January 24, 2012

WebRTC and the File API

Two interesting developments in HTML5 I've recently been made aware of are WebRTC (thanks to Manuel Simoni) and File API (thanks to Rich Jones). The RTC part of WebRTC stands for Real-Time Communications, but it's basically a way to provide TCP/IP sockets for a web browser while pretending you're not providing TCP/IP. The top-layer part consists of various video and audio codecs, but the basic gist is a way of providing a bidirectional channel for web browsers to communicate with each other. This is accomplished with NAT traversal in mind (the functionality for traversing NATs and proxies in the reference implementation is provided by the very handy looking libjingle library that seems to do most of the common NAT traversal tricks).

One obvious use of WebRTC is providing audio and video chat in webpages without Flash (WebRTC specifies audio/video input, real-time codecs, and jitter buffers). Another obvious use is to develop a BitTorrent-like distribution protocol for videos; something like this should really cut down on YouTube's bandwidth bills.

The File API provides the potential to use WebRTC for any kind of P2P file sharing. This is I think the most exciting potential of WebRTC.

To step back in terms of commentary, the web browser has now come full circle to being a very weird virtualized operating system, whose APIs rival Windows in size, idiosyncrasies and complexity. The need for application hosting declines - both the application and "putting your data in the cloud" can now be handled by a Freenode or Tahoe-LAFS-like WebRTC library. What's interesting is that friction surrounding development and deployment should push new web applications away from a centralized server and towards the P2P approach. Unlike fully hosted apps, there is no extra effort involved in making an offline version. Server rent/lease and administration costs are reduced considerably by offloading as much data storage and computation as possible onto the browser. This latter possibility in particular should enable many startups to avoid the capital requirements needed for scaling up services that depend on the network effect, such as most "social" things. I don't like to use buzzwords, but this looks to be disruptive.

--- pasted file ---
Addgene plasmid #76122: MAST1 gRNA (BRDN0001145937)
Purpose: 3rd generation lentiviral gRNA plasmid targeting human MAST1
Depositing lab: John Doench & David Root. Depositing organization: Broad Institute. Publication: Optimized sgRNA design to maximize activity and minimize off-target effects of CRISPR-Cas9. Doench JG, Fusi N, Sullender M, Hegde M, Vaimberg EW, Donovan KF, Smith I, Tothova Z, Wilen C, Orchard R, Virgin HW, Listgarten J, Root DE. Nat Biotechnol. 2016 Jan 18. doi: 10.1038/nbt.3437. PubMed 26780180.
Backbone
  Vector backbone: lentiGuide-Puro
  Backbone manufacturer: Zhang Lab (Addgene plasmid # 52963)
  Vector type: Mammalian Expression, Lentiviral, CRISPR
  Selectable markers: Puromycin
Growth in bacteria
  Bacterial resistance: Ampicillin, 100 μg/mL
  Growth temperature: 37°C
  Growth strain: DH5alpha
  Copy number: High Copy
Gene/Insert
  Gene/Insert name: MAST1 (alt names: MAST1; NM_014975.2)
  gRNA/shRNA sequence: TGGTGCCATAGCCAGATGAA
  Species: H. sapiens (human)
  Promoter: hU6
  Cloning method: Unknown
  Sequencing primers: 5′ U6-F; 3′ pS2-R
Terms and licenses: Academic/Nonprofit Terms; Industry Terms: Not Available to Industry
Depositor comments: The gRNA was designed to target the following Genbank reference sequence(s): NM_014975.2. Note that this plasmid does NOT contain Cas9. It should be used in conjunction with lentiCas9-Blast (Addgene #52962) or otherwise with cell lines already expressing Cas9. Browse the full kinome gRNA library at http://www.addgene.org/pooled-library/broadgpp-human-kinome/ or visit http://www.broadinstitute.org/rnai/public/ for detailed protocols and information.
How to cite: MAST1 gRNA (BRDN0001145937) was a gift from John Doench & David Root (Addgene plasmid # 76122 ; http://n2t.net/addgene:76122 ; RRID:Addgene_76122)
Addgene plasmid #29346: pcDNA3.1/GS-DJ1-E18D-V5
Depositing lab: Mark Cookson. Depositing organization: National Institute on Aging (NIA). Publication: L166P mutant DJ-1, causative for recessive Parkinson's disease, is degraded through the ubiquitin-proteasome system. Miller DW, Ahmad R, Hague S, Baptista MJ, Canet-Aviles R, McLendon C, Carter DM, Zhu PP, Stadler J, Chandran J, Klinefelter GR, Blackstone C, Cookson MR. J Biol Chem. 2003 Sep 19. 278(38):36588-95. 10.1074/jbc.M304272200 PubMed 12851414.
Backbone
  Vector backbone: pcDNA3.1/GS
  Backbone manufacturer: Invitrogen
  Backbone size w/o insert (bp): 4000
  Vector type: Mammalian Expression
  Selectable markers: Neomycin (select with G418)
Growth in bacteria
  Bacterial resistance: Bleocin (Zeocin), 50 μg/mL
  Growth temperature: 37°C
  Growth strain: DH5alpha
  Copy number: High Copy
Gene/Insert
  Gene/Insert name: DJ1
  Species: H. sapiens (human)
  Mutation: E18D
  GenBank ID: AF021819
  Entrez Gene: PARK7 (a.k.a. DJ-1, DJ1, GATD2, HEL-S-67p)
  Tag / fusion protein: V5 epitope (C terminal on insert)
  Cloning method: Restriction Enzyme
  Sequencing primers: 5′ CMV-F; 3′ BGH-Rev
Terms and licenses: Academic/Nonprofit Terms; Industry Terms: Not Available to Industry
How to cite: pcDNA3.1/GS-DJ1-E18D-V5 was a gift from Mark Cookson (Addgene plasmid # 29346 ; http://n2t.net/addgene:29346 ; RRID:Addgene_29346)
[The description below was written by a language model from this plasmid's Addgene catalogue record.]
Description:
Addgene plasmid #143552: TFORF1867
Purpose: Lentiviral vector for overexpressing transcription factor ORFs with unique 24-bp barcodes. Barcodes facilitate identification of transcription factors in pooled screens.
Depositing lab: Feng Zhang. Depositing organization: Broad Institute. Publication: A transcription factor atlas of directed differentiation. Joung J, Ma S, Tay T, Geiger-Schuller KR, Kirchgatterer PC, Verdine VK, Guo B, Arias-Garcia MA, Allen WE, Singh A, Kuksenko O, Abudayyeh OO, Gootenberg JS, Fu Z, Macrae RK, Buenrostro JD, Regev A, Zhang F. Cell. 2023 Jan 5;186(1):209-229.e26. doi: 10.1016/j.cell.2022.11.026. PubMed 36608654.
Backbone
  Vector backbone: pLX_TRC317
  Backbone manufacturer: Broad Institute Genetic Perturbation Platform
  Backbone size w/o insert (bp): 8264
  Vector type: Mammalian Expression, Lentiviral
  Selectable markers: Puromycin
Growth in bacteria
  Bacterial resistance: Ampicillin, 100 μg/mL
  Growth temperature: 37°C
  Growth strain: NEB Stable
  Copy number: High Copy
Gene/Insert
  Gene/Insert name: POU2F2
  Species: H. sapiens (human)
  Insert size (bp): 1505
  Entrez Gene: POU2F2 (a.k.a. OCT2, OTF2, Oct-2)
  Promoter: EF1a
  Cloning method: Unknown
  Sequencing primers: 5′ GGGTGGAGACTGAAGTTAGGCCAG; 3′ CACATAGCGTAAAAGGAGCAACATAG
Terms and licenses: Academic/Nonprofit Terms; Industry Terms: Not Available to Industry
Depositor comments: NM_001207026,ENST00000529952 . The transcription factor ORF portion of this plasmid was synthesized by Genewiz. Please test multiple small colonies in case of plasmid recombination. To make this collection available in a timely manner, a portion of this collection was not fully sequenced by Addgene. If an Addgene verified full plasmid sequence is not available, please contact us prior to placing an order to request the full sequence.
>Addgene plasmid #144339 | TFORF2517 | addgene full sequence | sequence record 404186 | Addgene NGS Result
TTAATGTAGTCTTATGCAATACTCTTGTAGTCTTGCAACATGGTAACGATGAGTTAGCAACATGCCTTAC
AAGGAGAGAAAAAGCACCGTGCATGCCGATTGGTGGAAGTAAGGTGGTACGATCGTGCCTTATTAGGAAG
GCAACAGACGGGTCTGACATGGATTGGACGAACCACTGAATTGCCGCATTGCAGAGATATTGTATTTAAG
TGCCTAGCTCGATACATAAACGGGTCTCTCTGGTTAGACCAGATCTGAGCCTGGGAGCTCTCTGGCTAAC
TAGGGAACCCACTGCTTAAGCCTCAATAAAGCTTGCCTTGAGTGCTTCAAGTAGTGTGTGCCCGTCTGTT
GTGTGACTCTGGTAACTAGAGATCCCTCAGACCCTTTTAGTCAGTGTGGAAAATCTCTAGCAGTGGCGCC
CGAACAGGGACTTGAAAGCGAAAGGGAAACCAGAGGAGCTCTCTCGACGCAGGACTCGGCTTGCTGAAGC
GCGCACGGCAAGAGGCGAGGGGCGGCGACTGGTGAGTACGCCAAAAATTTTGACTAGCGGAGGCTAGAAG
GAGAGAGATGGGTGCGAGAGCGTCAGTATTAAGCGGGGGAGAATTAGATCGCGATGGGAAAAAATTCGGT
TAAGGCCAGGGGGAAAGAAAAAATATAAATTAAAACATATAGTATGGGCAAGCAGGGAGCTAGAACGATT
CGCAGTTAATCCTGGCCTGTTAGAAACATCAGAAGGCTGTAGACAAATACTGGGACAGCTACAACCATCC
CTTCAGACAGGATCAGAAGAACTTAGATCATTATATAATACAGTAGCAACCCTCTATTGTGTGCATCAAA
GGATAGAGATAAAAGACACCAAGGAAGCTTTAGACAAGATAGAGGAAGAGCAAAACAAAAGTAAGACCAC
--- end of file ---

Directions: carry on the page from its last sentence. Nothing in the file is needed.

1 comment:

tom novelli said...

Good stuff, but don't get your hopes up for P2P startups... PHP is easy to deploy; Node.js is pretty close and handles way more load. And when you control a central servers, you have a much better chance of 'monetizing' your service. Decentralization is nice for free speech and all, but it's a very ambitious *nonprofit* endeavor.